The pleas that Miss Manners occasionally issues for assistance in the glorious task of rescuing and spreading the noble cause of etiquette do not always attract the sort of support she had in mind.

First to volunteer are always the avengers. They get Miss Manners's hopes up by joining her in deploring rudeness and triumphantly bringing instances of it to her attention. But then they leap wildly out from behind the cover of politeness and demand to settle the score by being even ruder themselves, in retaliation.

This will not solve the problem of decreasing the amount of rudeness in the world, she keeps wearily having to point out.

Right behind them are the snobs. They profess to be wildly interested in etiquette and seduce Miss Manners into what seem like benevolent discussions of the finer points of civilized behavior. Only then does it develop that their interest is not in rules that will make life pleasanter for everyone, but in rules that they imagine will allow them to parade their superiority over people with less money or fewer social opportunities.

To them Miss Manners has to keep explaining that showing off is in itself a form of rudeness far more serious than failing to be acquainted with the details of formal behavior.

So when people who understand the true purposes of etiquette show up in force to fight the good fight, Miss Manners is ecstatic. She is delighted to welcome to the etiquette honor roll a group of American soldiers who have studied an aspect of the subject that they correctly suppose has hitherto escaped her attention.

Miss Manners's worthy helpers identify themselves as "desert-wise soldiers" currently stationed in Saudi Arabia. "As such," they write, "we are deeply concerned that the military units recently notified of their deployment over here may not know proper desert etiquette.

"Realizing that someone with your sensitivities may not have been exposed to the harsh conditions under which we live, we have taken the liberty of providing you with a list of important desert etiquette rules. We sincerely hope this will help the new soldiers in their transition to our desert way of life."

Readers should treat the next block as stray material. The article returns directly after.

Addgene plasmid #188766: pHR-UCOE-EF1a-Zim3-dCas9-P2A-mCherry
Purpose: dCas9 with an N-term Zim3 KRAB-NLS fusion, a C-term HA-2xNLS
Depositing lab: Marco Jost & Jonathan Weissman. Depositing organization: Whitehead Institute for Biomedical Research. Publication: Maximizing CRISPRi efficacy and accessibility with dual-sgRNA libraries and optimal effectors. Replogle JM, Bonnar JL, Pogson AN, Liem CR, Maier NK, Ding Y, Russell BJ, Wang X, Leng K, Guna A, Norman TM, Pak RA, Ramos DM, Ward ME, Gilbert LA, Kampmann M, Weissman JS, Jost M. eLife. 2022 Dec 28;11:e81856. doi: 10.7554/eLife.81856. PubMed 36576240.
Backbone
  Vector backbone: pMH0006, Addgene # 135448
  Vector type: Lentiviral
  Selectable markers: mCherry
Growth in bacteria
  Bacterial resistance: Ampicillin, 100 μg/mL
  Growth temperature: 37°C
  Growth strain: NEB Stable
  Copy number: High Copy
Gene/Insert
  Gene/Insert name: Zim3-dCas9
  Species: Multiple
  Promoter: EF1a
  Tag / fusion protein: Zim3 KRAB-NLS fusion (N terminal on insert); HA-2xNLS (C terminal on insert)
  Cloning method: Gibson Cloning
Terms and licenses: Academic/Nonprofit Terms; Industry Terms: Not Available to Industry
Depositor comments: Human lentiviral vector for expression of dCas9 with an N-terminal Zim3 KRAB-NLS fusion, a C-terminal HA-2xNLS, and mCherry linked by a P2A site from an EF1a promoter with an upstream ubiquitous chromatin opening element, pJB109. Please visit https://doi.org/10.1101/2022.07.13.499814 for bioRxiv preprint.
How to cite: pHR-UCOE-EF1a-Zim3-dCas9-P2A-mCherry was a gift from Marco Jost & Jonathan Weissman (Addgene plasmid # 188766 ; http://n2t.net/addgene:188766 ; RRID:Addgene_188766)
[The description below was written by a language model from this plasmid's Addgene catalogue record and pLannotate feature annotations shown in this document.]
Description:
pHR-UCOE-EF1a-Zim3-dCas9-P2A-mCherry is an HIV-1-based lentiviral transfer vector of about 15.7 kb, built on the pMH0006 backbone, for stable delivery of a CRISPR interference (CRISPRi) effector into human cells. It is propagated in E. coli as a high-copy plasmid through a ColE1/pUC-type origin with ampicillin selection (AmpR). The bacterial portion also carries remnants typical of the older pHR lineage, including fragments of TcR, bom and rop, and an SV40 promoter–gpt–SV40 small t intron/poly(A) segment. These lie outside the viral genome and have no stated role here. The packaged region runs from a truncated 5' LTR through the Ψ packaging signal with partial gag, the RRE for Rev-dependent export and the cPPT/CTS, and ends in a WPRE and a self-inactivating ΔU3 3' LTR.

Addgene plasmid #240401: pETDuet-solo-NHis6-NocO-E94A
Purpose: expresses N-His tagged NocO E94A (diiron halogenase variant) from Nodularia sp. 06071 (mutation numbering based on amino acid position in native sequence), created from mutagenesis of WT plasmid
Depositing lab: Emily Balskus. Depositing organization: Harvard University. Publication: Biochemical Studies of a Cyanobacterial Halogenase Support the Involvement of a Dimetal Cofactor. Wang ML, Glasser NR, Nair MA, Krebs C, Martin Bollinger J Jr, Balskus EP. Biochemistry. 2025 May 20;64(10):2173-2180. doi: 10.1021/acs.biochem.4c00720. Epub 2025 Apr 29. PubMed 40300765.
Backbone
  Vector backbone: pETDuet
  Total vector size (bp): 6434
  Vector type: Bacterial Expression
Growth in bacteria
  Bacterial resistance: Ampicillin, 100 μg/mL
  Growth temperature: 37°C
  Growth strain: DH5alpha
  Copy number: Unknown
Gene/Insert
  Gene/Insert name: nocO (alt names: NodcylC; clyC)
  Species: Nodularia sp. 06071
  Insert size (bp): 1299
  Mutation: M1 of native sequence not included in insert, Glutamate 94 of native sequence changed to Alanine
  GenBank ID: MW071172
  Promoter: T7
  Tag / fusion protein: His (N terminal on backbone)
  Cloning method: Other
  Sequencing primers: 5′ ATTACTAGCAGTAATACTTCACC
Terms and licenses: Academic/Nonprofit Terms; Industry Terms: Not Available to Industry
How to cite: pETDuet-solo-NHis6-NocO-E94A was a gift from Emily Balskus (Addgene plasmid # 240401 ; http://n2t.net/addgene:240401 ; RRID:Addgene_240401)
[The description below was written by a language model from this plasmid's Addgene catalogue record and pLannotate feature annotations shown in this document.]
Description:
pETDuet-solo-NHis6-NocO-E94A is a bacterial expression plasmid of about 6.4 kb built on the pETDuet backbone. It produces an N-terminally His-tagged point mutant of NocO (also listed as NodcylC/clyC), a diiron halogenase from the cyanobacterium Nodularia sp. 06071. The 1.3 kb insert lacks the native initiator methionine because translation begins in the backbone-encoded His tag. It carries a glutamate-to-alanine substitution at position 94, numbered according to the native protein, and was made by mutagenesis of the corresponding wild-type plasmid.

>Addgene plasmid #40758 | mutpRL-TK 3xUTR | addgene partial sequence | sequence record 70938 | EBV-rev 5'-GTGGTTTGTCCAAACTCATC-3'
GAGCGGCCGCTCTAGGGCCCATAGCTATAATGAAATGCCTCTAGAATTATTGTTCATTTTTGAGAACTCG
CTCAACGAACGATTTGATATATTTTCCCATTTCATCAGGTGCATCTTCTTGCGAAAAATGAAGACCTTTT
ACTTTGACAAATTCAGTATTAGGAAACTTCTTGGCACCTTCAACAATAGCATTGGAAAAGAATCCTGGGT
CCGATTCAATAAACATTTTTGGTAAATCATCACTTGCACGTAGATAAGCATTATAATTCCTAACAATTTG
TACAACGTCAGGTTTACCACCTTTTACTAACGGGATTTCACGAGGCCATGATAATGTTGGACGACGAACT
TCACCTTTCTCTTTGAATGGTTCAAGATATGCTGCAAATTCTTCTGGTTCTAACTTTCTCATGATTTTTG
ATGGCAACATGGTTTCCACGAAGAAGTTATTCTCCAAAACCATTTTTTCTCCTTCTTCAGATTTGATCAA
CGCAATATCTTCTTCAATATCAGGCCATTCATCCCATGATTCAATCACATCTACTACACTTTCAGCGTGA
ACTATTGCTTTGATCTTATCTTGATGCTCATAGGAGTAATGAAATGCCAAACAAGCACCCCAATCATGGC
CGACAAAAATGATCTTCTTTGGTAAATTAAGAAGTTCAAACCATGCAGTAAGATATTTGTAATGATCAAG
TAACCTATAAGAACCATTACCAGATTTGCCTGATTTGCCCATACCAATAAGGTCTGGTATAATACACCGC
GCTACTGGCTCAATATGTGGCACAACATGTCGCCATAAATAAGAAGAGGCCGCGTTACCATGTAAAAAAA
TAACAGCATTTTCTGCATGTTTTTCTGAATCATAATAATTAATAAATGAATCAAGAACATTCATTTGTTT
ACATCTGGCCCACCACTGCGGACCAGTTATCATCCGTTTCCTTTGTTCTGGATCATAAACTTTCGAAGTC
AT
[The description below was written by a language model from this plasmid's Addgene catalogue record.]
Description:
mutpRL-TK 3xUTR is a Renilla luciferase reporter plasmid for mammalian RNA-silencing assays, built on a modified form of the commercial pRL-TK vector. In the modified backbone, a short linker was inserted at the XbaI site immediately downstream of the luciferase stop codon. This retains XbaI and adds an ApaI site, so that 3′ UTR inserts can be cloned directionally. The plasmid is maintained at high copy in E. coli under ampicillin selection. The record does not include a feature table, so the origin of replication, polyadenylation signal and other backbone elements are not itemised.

Miss Manners is honored to yield this space to her colleagues in Saudi Arabia. Here is their proclamation.

"Ten Simple Rules of Military Desert Etiquette:

"1. Don't leave half-drunk, open water bottles. Finish them.

"2. Don't leave dip cups (spittoons) lying around. Empty them.

"3. Never separate a soldier from his or her cot.

"4. Rinse out the wash basin after use. No one wants your soap scum and hairs.

"5. Don't flatulate in closed tents. A professional steps outside.

"6. Never open a new case of MREs just because you don't like any of the meals left in the open box.

"7. Never relieve yourself in the presence of soldiers of the opposite sex. If by accident this happens, always apologize.

"8. Never hog the shower water. Always turn the shower off until you need to rinse.

"9. Always drive on the down dust side of pedestrians. It is very improper to 'dust' walking soldiers.

"10. Be cautious when playing volleyball in boxer shorts."

There now. Miss Manners could hardly have put it better herself.

Q. Is it ever possible to be too polite?

A. When politeness is used to show up other people, it is reclassified as rudeness. Thus it is technically impossible to be too polite.